About eight years ago I went from striving to finish a 32-ounce tub of yogurt before it went bad (usually over three or four weeks) to consuming a tub a week.
Two events led to this change.
First, my husband Dan and I began taking annual summer trips to The Berkshires. On our first trip we discovered The Haven Bakery & Café and their fabulous granola. I had it with yogurt for breakfast there.
It was love at first bite.
I had that breakfast twice during the trip and bought a few bags of the granola to bring home.
Since then my affinity for the granola has bordered on addiction and I’ve managed to keep it in stock at home.
When we travel to New York State we’ve changed our route to go through The Berkshires. Occasionally I will retreat there off season and pick up a few bags. My sister and Dan have generously restocked my supply when they have gone there without me.
Around the same time as my granola obsession – I mean affinity – ignited, I tried Chobani yogurt.
Chobani is Greek yogurt, which is thicker and creamier than regular yogurt. I love thick, creamy dairy products.
Pair Chobani non-fat plain yogurt with The Haven granola and you have heaven in a bowl.
Chobani’s Gamble of Passion
Hamdi Ulukaya started Chobani in 2005 just 150 miles from The Haven. He launched the company because he heard that Kraft Foods had just closed its yogurt factory in South Edmeston, New York and he could not find the type of yogurt he enjoyed as a child in Turkey.
Chobani is a variation on the Turkish word for shepherd.
After two years of product development and factory adaptation, Chobani’s Greek yogurt went on the market in 2007, when Greek yogurt comprised just 0.2 percent of the yogurt market. Today it is 46 percent.
Chobani is the major reason why.
You may think starting a business aiming at a sector that has only 0.2 percent market share is crazy.
But Ulukaya believed he was bringing a better product. “I knew that something could be done with yogurt because growing up in Turkey, we knew what to expect from yogurt,” he told an audience at New York University’s Stern School of Business in 2013.
By focusing on a different type of yogurt he developed an untapped subcategory of the market.
As Chobani took off and expanded distribution, big yogurt companies like Dannon knocked on Ulukaya’s door and offered to buy the company.
Ulukaya declined their offers.
Instead, with unusual speed to market, Chobani claimed ownership of the Greek yogurt subcategory. In the process Chobani grew the overall yogurt market and grabbed significant share. In 2016 Chobani accounted for more than 19 percent of the overall yogurt market and 36 percent of Greek yogurt purchases, racking up $1.5 billion in sales.
Subcategories Differentiate Your Brand
Long-time brand guru David Aaker labeled the term subcategory for the space that a brand comes to own within an existing category that distinguishes it from the competition. Subcategories emerge when your brand bucks convention and focuses on different elements than the rest of the competition.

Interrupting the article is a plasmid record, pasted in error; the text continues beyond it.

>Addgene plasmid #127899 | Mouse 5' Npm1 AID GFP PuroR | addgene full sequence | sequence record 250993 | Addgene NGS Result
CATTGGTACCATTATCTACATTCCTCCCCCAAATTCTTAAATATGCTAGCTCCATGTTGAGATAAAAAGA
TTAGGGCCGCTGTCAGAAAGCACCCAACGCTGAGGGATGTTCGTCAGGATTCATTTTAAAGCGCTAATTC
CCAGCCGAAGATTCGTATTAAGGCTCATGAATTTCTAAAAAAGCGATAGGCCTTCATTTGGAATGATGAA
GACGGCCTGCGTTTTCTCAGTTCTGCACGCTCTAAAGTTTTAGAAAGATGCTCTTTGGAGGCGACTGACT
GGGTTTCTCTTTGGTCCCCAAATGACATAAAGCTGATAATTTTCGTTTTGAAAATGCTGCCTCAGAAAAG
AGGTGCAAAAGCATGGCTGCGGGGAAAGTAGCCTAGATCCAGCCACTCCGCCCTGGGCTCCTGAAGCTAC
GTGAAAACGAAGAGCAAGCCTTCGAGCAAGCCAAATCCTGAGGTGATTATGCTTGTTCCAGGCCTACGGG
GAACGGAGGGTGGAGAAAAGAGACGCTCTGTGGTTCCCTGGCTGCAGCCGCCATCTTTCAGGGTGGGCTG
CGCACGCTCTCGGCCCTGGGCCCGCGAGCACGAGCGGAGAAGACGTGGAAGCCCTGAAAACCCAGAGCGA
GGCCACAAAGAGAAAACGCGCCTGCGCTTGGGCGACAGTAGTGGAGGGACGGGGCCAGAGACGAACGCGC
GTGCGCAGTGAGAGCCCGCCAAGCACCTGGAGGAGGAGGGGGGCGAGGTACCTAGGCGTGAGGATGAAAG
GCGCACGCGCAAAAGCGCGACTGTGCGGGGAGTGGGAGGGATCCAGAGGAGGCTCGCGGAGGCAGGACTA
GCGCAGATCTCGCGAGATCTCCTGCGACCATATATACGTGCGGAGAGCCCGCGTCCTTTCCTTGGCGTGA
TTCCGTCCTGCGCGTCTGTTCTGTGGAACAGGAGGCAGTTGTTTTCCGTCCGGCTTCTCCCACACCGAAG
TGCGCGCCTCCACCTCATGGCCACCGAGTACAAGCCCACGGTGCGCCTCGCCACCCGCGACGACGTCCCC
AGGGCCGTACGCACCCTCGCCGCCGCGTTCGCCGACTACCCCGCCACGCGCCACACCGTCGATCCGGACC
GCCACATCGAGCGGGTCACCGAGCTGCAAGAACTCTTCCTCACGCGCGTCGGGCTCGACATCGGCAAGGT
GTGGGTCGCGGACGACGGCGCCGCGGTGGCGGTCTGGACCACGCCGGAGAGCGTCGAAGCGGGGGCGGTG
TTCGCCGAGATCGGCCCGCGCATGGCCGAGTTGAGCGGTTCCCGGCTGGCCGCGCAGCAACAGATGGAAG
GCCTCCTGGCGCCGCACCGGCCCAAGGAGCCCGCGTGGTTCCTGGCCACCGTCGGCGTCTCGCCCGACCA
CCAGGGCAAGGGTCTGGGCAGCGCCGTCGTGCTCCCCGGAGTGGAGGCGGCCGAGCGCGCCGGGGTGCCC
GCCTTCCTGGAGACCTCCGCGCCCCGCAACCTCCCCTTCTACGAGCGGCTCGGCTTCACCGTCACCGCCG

Subcategories arise out of true innovation, often requiring a fundamental change in operations, in communications or both.
Underserved markets, alternative offerings and unmet consumer needs provide fertile ground for your brand to build a subcategory in your industry.
By targeting people whose cars were being repaired instead of the vacation rental market, Enterprise Rent-A-Car built a national business and owned that subcategory for more than two decades.
Watch maker Swatch forged new territory when it focused on self-expression as a key benefit instead of the category standard at the time, precision. No other watch brand tapped this angle in this price range and Swatch came to own the affordable self-expressive time piece space.
And who could forget that in the explosion of assembly-line fast-food operations in the 1970s, Burger King offered to let us have it our way?
Finding the Brand Strategy Less Traveled
Rather than going head-to-head with competitors to prove your brand is better, why not explore territory where there is little or no competition?
You can discover subcategories by:
- Mining consumer insights for unmet needs. Keurig seized on consumers’ growing desire for flavorful, fresh, convenient coffee without the coffee shop expense and the full-pot clean up to create their cup-at-a-time coffee maker and k-pods.
- Tapping practices and ideas from other industries. Uber employed fleet management from logistics management companies like FedEx and modeled its “surge pricing” after dynamic pricing in the hotel and airline industries.
- Using new technologies. Xbox gambled on broadband-only gaming, which in 2001 was a true gamble, and has continued innovating by adding like the Friends List and in-game voice chatting.
Opportunity lurks where your competitors aren’t looking or where they are unwilling to go. Developing a subcategory is a potent growth strategy and brand differentiator.
Subcategories require conviction on your part though. Subcategories zig when the rest of the category zags. You need to be able to withstand questioning looks and naysayers.
Those that correctly identify and pursue a subcategory experience substantial brand growth. Go forth and discover!
I’m off to have a snack now, and I think we both know what that will be.